In the last four years, the solar PV industry has seen cumulative installed capacity increase sixfold, significantly increased regional shipment diversity and, as an important catalyst to this growth, has seen module prices drop more by than 50 percent. As solar becomes more mainstream, thought leaders in the module performance and reliability space urge caution and stress the importance of module quality to the larger solar PV community.
The Effect of a Larger and More Diverse PV Market
GTM Research estimates indicate that more than 80 percent of today’s cumulative capacity was installed between the years of 2010 and 2013. That means that the bulk of solar PV projects have been in the field for less than five years. With module technologies and process recipes changing every year and a constant stream of new suppliers in the space, the risk of having an asset with a 25-year performance warranty is still not clearly understood.
Since there isn’t strong historical field performance data (and because most field failures are not reported to the public), the consequence of PV’s exponential growth opens up various questions for investors looking to reduce risk beyond project finance and risk allocation measures.
Does the module brand being purchased have a meaningful track record of reliability and durability? Are today’s standard tests, such as IEC and UL certification, sufficient for understanding long-term reliability? And are today’s “plain vanilla” modules ideal for the increasingly diverse array of climates in which they will be installed?
As shown in the graph below, modules are increasingly being sent to more diverse regions. For example, the share of annual demand held by China, Japan and the U.S. grew from 13 percent in 2010 to 56 percent in 2013; this is compared to years prior, when the majority of shipments went to major demand centers in the EU. It is also notable that emerging markets (those outside of China, Japan, the EU and the U.S.) will represent over a quarter of annual installations in 2017.
Source: GTM Research
Reliability testing facilities have proven that modules degrade at different rates given the climate; degradation levels for a given module will not be the same when it is exposed to extreme humidity, as in Latin America, compared to when it is exposed to damp, cold conditions, as in the U.K. Increasingly diffuse demand poses a challenge to the idea that standard modules are interchangeable from project to project, and reliability leaders are pushing investors to question whether one module brand performs better than others in specific environmental conditions.
Implications of Pricing Trends
Along with progressive demand dynamics, the past few years have seen meaningful price declines for modules. While the 57 percent drop in the module spot price from 2010E-2013E has helped projects become more financially bankable, there is considerable uncertainty about the effect this has had on module quality. Although leading PV suppliers have bounced back to profitability over the last several quarters, the question remains: has continuous pressure to reduce selling prices forced suppliers to cut corners at the expense of long-term performance? And on a related note, are more expensive modules necessarily higher quality? In other words, to what extent do intra-firm module selling prices provide guidance in assessing module quality?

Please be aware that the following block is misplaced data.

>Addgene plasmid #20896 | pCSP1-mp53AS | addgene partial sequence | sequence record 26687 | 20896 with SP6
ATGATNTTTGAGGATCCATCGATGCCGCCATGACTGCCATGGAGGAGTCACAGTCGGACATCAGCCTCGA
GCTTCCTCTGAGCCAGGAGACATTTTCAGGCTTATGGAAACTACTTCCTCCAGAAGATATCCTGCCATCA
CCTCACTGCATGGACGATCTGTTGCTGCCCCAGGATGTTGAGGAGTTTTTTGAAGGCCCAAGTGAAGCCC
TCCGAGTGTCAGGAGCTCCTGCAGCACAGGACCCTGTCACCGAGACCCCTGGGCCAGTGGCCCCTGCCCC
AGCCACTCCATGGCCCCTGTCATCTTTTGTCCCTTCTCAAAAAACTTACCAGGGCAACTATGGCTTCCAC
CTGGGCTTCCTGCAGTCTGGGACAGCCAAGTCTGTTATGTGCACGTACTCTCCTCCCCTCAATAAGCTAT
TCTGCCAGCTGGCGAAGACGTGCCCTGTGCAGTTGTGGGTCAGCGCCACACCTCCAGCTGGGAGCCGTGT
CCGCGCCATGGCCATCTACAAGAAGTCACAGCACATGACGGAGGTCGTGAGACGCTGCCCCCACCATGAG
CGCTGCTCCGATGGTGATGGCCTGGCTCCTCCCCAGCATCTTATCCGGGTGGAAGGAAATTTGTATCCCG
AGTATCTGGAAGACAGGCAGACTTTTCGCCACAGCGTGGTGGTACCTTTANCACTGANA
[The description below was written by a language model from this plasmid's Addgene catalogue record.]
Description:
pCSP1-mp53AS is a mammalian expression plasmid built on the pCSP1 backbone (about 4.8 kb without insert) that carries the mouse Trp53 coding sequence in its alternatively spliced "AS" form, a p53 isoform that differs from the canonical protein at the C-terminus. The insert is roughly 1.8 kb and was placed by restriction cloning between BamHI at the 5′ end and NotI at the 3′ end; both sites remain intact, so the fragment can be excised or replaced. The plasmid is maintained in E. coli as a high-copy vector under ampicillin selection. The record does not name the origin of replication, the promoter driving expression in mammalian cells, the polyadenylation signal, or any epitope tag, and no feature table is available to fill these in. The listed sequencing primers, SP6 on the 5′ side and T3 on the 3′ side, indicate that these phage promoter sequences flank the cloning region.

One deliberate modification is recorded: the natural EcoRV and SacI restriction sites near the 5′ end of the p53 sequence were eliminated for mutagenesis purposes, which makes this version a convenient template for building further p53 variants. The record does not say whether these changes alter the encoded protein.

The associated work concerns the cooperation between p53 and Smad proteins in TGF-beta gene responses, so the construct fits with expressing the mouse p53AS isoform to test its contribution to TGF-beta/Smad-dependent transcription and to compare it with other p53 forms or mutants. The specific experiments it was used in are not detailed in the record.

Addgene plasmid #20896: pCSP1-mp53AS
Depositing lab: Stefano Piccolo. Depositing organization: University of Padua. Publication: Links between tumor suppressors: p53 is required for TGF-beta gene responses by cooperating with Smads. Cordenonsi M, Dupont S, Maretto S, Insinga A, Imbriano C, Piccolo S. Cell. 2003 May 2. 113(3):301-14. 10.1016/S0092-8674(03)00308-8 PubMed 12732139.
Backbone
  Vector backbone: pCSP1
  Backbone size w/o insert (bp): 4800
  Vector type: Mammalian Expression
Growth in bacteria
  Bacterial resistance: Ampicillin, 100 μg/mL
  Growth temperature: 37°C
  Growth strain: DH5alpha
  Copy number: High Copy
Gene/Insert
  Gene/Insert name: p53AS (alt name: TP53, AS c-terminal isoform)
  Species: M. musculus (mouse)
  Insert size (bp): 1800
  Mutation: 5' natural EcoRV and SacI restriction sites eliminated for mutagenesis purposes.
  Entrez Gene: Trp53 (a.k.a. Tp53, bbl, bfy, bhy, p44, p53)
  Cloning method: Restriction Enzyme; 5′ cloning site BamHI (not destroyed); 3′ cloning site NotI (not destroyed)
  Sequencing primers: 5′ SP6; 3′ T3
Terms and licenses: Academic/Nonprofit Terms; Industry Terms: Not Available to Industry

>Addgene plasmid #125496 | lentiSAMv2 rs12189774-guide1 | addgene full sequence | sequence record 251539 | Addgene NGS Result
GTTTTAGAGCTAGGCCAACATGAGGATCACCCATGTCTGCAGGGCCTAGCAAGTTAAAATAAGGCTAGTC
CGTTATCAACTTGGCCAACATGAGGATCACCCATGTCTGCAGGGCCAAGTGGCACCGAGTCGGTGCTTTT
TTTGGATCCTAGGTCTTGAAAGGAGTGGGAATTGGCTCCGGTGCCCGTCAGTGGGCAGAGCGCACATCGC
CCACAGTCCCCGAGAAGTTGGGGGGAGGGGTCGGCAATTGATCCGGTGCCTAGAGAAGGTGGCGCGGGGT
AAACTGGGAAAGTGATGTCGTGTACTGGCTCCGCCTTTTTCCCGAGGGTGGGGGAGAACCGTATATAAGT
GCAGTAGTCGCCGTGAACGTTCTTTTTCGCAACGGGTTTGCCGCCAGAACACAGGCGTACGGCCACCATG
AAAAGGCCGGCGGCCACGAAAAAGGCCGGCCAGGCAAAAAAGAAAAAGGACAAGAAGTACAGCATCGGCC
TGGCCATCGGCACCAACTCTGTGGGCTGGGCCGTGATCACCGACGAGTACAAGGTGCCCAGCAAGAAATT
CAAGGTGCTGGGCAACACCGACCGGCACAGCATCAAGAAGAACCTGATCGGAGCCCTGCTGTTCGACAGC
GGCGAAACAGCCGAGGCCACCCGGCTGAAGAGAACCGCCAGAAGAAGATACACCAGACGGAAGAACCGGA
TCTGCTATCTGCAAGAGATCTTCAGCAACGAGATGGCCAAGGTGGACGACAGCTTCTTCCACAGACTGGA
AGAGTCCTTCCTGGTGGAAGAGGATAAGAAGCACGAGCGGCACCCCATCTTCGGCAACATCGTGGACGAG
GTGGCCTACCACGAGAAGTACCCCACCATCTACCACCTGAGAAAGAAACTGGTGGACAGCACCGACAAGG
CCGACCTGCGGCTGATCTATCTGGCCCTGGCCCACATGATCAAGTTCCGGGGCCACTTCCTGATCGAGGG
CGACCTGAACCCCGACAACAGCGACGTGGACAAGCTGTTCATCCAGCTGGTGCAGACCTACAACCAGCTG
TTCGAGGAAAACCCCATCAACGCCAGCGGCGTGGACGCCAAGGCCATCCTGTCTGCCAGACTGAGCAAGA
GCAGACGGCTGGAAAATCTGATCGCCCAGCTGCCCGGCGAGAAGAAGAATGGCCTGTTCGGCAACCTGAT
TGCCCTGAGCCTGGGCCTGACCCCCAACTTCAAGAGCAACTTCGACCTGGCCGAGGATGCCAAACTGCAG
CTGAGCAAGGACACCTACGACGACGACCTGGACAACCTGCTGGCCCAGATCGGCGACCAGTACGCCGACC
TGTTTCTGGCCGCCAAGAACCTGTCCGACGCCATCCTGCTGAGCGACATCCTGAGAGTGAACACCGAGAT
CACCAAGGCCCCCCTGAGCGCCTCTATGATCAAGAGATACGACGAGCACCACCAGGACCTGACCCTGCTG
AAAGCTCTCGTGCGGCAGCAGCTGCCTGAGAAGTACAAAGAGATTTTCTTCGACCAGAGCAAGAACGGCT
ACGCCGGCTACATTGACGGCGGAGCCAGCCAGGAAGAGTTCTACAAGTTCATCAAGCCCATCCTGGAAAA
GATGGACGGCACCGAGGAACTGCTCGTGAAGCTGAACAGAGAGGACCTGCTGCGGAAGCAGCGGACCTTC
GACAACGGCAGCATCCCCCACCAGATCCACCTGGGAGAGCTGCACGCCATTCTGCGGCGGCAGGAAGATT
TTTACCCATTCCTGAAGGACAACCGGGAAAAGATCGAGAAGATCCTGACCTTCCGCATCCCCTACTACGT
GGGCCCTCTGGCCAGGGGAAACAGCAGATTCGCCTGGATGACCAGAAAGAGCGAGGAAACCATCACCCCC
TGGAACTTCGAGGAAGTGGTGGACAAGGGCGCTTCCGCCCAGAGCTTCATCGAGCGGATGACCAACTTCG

The graph below shows the ASP differential for public Tier 1 Chinese module suppliers from Q1 2011 to Q3 2013. It illustrates that the variance in module prices has only decreased over the past several years, with the standard deviation decreasing 70 percent. With a lack of variance in selling prices, it is problematic to assume that higher-quality modules are always sold at a premium, or vice versa.
Source: GTM Research
Whether correctly or not, manufacturing tiers today are to a great extent defined by profitability. Those module firms that were able to rapidly reduce manufacturing costs and lower prices in keeping with market dynamics have been able to survive the pressures of overcapacity. While cost reductions are undoubtedly of crucial importance to supplier competitiveness and profitability, there is a flip side to this equation: one of the easiest ways to reduce costs is to adopt cheaper, lower-quality materials. While profits are recorded in the here and now, the consequences in terms of subpar energy yield and product failure might not be experienced until a few years into the future -- and a black eye related to product quality is the last thing the solar market needs as it marches toward securitization.
For more on module quality, join us at Greentech Media’s Solar Summit in Phoenix, Arizona April 14-16 as we open up the conversation about the dangers of the existing "cost-first" mentality in the downstream sections of the industry, the importance of due diligence in module vendor selection, and the challenges and opportunities in mitigating quality risk.
Jade Jones is an analyst at GTM Research, where she covers the upstream PV manufacturing space. Her most recent report is Global PV Pricing Outlook 2014: Value Chain Trends, Global Drivers and Regional Dynamics. She will be publishing a report on module reliability later this year.